Oil activity is polluting the headwaters of the Amazon rivers in a generalized way and modifying the chemical composition of their waters, according to a study carried out by researchers from the Institut de Ciència i Tecnologia Ambientals and the Department of Animal Health and Anatomy. of the Autonomous University of Barcelona (ICTA-UAB), as well as of the International Institute of Social Studies of the Erasmus University of Rotterdam (ISS-EUR, Netherlands), which has quantified the environmental impact that discharges from extractive activity have provoking in the area for three decades.
The research, published in the journal Environmental Pollution, is part of a broad scientific project developed by both groups to analyze the worrying levels of oil pollution in an area of the Peruvian Amazon near the border with Ecuador.
In the waters of these rivers, much higher than usual levels of harmful compounds such as chloride, chromium, barium and lead have been detected
“Although we were aware that it was taking place, there was no scientific evidence on the environmental impact of oil spills in the area. It had not been possible to quantify it as they are very remote and difficult to access areas ”, explains Antoni Rosell, ICREA researcher at ICTA-UAB. To carry out the study, data from 2,951 surface water samples from four rivers of the Amazon collected by Peruvian public agencies and oil companies between 1987 and 2013 have been analyzed.
The results reveal the presence in river water of much higher than usual levels of chloride, chromium, barium, lead and hexavalent chromium, some of them highly polluting compounds for the environment and dangerous for health. The source of contamination is not only accidental oil spills but, to a greater extent, the habitual discharge of formation waters, extracted from the fields together with oil (rich in heavy metals, hydrocarbons and salts). "Until now, the polluting impact of the formation waters had not been assessed", comments Raúl Yusta, co-author of the study.
98 barrels of water for each one of oil
For every barrel of oil produced, companies extract up to 98 barrels of formation water that has been discharged directly to the soil and rivers of the tropical forest of the Peruvian northern Amazon from 1972 to 2009. These formation waters contain levels of chloride 13,379 times higher than the waters of Amazonian rivers, while the chromium levels are multiplied by 67, those of cadmium by 40, those of lead by 31 and those of barium by 22.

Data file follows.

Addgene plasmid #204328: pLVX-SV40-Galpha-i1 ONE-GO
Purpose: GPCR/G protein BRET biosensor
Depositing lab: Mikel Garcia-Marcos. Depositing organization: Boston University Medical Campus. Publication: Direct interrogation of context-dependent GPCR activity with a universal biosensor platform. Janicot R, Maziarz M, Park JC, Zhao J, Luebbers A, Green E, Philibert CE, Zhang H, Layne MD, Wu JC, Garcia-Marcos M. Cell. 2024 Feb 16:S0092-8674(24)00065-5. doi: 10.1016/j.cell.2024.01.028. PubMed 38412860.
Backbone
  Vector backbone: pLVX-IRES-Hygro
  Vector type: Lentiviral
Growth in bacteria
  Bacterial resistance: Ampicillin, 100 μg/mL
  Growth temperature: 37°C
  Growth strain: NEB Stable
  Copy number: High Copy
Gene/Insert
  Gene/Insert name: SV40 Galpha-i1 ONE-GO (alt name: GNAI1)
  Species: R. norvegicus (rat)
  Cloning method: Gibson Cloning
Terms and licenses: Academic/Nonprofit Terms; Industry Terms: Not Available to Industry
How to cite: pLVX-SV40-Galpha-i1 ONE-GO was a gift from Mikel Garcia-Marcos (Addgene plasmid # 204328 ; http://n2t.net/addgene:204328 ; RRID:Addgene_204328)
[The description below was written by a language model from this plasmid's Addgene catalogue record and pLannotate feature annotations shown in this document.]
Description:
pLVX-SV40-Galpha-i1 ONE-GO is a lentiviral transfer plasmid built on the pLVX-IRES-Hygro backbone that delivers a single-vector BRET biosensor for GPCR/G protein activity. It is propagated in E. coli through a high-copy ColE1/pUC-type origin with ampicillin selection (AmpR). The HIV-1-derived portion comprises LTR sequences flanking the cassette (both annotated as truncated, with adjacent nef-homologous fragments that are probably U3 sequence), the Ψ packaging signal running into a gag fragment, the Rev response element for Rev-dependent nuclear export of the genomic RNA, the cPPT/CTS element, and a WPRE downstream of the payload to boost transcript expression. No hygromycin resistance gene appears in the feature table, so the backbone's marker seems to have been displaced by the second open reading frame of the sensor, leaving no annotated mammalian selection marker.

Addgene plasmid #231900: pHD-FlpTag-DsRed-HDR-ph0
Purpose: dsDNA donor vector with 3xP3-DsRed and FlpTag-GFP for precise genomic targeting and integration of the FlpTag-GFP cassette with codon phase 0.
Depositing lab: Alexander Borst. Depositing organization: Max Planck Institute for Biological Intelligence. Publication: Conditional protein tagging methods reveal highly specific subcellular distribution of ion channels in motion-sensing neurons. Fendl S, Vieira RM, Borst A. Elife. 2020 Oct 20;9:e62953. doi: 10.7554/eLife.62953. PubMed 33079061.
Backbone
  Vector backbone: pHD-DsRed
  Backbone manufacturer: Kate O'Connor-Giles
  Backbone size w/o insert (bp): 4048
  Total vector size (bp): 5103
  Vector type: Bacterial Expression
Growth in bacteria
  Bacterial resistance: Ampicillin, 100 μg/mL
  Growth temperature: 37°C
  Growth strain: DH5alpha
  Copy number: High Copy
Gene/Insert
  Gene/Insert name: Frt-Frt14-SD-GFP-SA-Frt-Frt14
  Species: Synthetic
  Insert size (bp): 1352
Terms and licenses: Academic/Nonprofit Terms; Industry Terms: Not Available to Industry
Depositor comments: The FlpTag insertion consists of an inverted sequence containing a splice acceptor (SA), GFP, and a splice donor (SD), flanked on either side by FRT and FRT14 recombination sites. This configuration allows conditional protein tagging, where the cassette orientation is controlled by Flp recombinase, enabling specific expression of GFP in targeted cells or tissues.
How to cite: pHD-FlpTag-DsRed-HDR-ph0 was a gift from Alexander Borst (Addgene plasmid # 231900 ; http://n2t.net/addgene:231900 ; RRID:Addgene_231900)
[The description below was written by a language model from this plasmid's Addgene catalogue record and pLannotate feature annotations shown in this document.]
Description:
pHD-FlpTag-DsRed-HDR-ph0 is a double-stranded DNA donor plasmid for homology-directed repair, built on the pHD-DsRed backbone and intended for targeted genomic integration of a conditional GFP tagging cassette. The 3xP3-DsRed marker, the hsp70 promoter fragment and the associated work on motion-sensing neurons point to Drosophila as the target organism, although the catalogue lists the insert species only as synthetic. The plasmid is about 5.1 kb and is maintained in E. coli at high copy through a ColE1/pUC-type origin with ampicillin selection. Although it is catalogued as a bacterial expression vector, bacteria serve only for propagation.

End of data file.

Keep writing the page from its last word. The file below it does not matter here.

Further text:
Researchers estimate that these oil activities have discharged an average of 5 tons of lead a year, 8 tons of hexavalent chromium, and 3.7 tons of salt a year into the river beds. These large concentrations of heavy metals and salts are modifying the chemical composition of the headwaters of the Amazon rivers and altering one of the most preserved and natural ecosystems in the world. "It is estimated that at present, the waters of the Amazon River exceed their natural concentration of salts by 30%," says Rosell.
Discharges at the headwaters of rivers, such as Corrientes and Tigre, impact the lower areas of the Amazon
This local contamination as a result of hydrocarbon activity has a very broad supraregional and transnational implication, since the discharges at the headwaters of the rivers (mainly the Corrientes and the Tigre) impact the lower areas of the Amazon. Thus, pollution extends to thousands of kilometers of rivers, sediments and soils, leading to the bioaccumulation of heavy metals in fish, animals and people who eat river fishing and the hunting of animals that ingest river waters. training in an attempt to make up for the lack of mineral salts in their usual diet.
"This contamination would not only be directly impacting wildlife in general in a region that is megadiverse and where some species that are already in danger of extinction live, but it also affects indigenous communities that depend on hunting and fishing as a source of animal protein ", comments Pedro Mayor, co-author and professor at the Department of Animal Health and Anatomy at the UAB.
As a consequence, the investigation links this chronic contamination with the high levels of lead and cadmium detected in the blood of the 45,000 inhabitants of the five indigenous ethnic groups residing in the area. Although the impact on the health of the inhabitants has not been specifically evaluated, scientists recall that these compounds are neurotoxic and carcinogenic.
“For years, environmental malpractice by oil companies has been denounced by indigenous populations, until the Peruvian government declared the area an environmental emergency in 2013 and a health emergency in 2014. However, now we have been able to quantify the compounds that are being dumped ”, indicates Martí Orta, co-author of the study, who explains that for many years it was denied that lead contamination in the jungle came from hydrocarbon activity“ without taking into account that the million barrels per day of water of formation spilled in the area do contain lead ”.
The scientists warn that the contamination rates found by the study could be even higher, since many of the samples analyzed were taken by companies and government agencies outside of established procedures. Legislation requires that water samples be taken within a radius of 500 meters from the source of contamination and some were taken up to 36 km downstream from the discharge point, concludes Rosell.